Published in “Project Times” website, April 6, 2015
Collaboration will drive bottom line business results. If you look at collaboration as a way to combine 1+1 = 99, you’ll achieve dramatic improvements and happier employees and supply chain partners.
For example, at PaperPak, we collaborated with customers and suppliers in order to design new materials and new products that achieved a “win-win-win” – better product performance for the customer, better cost structure for us, and an innovative new material for our supplier. It led to over a million dollars in savings.
There are a few strategies to ensure success with collaboration: 1) Avoid the project leader as a “know-it-all” 2) Seek out diversity. 3) Look for the “and”
- Avoid the project leader as a “know-it-all”: Since I work with a diversity of clients, it dictates significant project diversity. It’s interesting how much more successful the project results are for those projects where the leader believes in collaboration than those where the leader “thinks they know it all”. Even good, smart people fall into the trap of thinking they already know the answers, and devaluing input from those who might be in lower positions. A key to the dramatic results I help clients achieve is to listen for and find those people with good ideas who are being ignored. Fortunately, it is easy to find multiple opportunities of undervalued and overlooked goldmines.
For example, I remember one medium-sized manufacturing client who wanted to fire one of their only experts with knowledge on a few topic areas because he didn’t have an effective communication style. As important as communication is for leaders, it is also important that a leader recognize the strengths of their team and search for hidden value. Look for untapped value beyond how something is communicated. In this case, the employee had at least one million dollars of cost savings ideas and strategies that would support increased sales and customer satisfaction. This project leader would have been significantly less successful if he ignored this communication-challenged employee.
With another client, there was an undervalued employee with significant ideas on how to dramatically improve service levels. Improved service levels would directly contribute to bottom line results and an enhanced collaborative environment with key customers. Even if you think you know the answer, do not voice it. Instead, ask your team members for ideas. Collaborate with customers, suppliers and other supply chain partners. Results will follow.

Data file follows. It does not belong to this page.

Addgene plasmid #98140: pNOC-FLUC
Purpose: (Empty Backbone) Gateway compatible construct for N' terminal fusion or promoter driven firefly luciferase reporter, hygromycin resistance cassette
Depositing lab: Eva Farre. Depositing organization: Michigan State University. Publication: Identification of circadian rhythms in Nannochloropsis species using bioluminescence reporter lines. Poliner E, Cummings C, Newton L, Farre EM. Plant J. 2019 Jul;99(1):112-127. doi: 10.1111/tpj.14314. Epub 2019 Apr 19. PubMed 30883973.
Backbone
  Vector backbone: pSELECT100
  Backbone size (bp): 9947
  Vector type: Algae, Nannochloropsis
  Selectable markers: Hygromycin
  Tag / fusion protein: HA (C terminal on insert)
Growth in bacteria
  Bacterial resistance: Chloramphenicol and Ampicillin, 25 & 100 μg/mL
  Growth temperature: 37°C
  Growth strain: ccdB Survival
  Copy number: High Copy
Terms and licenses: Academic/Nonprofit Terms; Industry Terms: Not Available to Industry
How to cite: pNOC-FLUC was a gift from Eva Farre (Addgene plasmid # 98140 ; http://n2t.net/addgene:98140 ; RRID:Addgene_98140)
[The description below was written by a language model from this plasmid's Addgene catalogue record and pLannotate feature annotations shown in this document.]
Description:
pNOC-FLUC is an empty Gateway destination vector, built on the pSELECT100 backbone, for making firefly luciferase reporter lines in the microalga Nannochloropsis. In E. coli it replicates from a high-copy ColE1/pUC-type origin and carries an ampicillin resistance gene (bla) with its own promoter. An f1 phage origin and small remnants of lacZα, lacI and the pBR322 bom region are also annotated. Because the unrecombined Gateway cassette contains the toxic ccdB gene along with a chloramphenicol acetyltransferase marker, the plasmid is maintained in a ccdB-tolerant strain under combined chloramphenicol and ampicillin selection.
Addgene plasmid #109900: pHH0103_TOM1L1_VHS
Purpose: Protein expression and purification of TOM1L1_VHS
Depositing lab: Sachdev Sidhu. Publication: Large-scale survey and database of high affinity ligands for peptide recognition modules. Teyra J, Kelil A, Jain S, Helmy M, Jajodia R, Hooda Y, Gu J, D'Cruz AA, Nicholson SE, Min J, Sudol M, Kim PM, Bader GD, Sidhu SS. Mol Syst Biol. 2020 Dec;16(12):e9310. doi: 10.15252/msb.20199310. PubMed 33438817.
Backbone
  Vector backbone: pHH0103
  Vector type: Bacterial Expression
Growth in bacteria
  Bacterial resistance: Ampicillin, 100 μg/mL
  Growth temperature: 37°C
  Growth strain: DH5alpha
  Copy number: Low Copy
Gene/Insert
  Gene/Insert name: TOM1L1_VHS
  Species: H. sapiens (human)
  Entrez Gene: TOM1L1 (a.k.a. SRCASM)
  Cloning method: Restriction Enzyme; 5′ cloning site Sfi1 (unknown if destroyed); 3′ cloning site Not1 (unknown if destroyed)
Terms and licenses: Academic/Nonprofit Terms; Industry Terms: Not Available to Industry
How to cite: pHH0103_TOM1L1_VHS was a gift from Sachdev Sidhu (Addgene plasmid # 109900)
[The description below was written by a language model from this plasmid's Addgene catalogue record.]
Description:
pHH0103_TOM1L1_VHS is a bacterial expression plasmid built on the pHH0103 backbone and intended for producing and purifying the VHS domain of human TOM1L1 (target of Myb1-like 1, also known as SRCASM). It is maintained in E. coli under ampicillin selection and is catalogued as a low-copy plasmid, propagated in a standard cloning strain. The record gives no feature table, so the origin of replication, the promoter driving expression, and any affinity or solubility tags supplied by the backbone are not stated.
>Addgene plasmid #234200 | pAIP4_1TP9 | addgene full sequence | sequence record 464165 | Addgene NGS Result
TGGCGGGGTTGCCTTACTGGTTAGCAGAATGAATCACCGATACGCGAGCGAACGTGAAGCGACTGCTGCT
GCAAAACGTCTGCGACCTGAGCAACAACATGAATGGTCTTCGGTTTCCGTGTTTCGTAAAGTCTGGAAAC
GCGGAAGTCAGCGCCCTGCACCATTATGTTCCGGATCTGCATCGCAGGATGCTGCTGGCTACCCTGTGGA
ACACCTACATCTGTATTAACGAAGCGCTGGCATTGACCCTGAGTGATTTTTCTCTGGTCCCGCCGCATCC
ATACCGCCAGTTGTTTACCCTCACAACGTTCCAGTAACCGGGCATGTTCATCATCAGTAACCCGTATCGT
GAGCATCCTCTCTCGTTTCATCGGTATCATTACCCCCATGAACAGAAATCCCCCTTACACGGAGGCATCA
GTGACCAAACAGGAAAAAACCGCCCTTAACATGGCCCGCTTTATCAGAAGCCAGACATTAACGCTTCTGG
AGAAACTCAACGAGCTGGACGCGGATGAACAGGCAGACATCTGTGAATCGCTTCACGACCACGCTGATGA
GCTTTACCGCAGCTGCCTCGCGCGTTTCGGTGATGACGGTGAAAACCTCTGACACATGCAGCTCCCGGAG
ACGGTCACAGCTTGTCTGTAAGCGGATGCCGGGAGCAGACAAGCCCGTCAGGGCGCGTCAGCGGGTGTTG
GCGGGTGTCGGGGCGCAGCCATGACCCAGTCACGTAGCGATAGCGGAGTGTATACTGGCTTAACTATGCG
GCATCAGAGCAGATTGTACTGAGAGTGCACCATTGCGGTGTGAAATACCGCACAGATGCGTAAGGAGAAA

- Seek out diversity: Look for people with different strengths for your project team. It might be more natural to look for people more similar to you and who you prefer to spend time with; however, if you find people who can add value in areas where you are weak and vice-versa, you’ll deliver substantial results. The bottom line is to get out of your comfort zone and seek diverse ideas. Given them a chance. You’ll be pleased with the results.
For example, in a middle-market, value-add distributor client, we developed a cross-functional team with participants from all sites. There were several different personalities with conflicting goals who saw different solutions for reducing inventory levels. However, by getting the diverse group together and providing common expectations of collaborating as a team, we found ideas that resulted in a 30% reduction in inventory, freeing up millions of dollars of cash flow.
- Look for the “and”: One of the best ways to create a collaborative environment is to provide typically “either” “or” situations and ask the project team to look for a way to achieve both. I find that stretch goals spur out of the box thinking and interactive discussion.
For example, on several client projects, I’ve helped my clients find ways to reduce inventory levels by millions of dollars while improving service. Typically, this can be thought of as an either-or equation: if you have inventory to cover potential sales, you will likely increase service levels; however, we created an “and” by freeing up cash and improving our service levels by having the “right” inventory in place at the “right” time.
Collaboration is no longer a fluffy concept; it will drive accelerated cash flow, improved margins, increased business value and sales growth.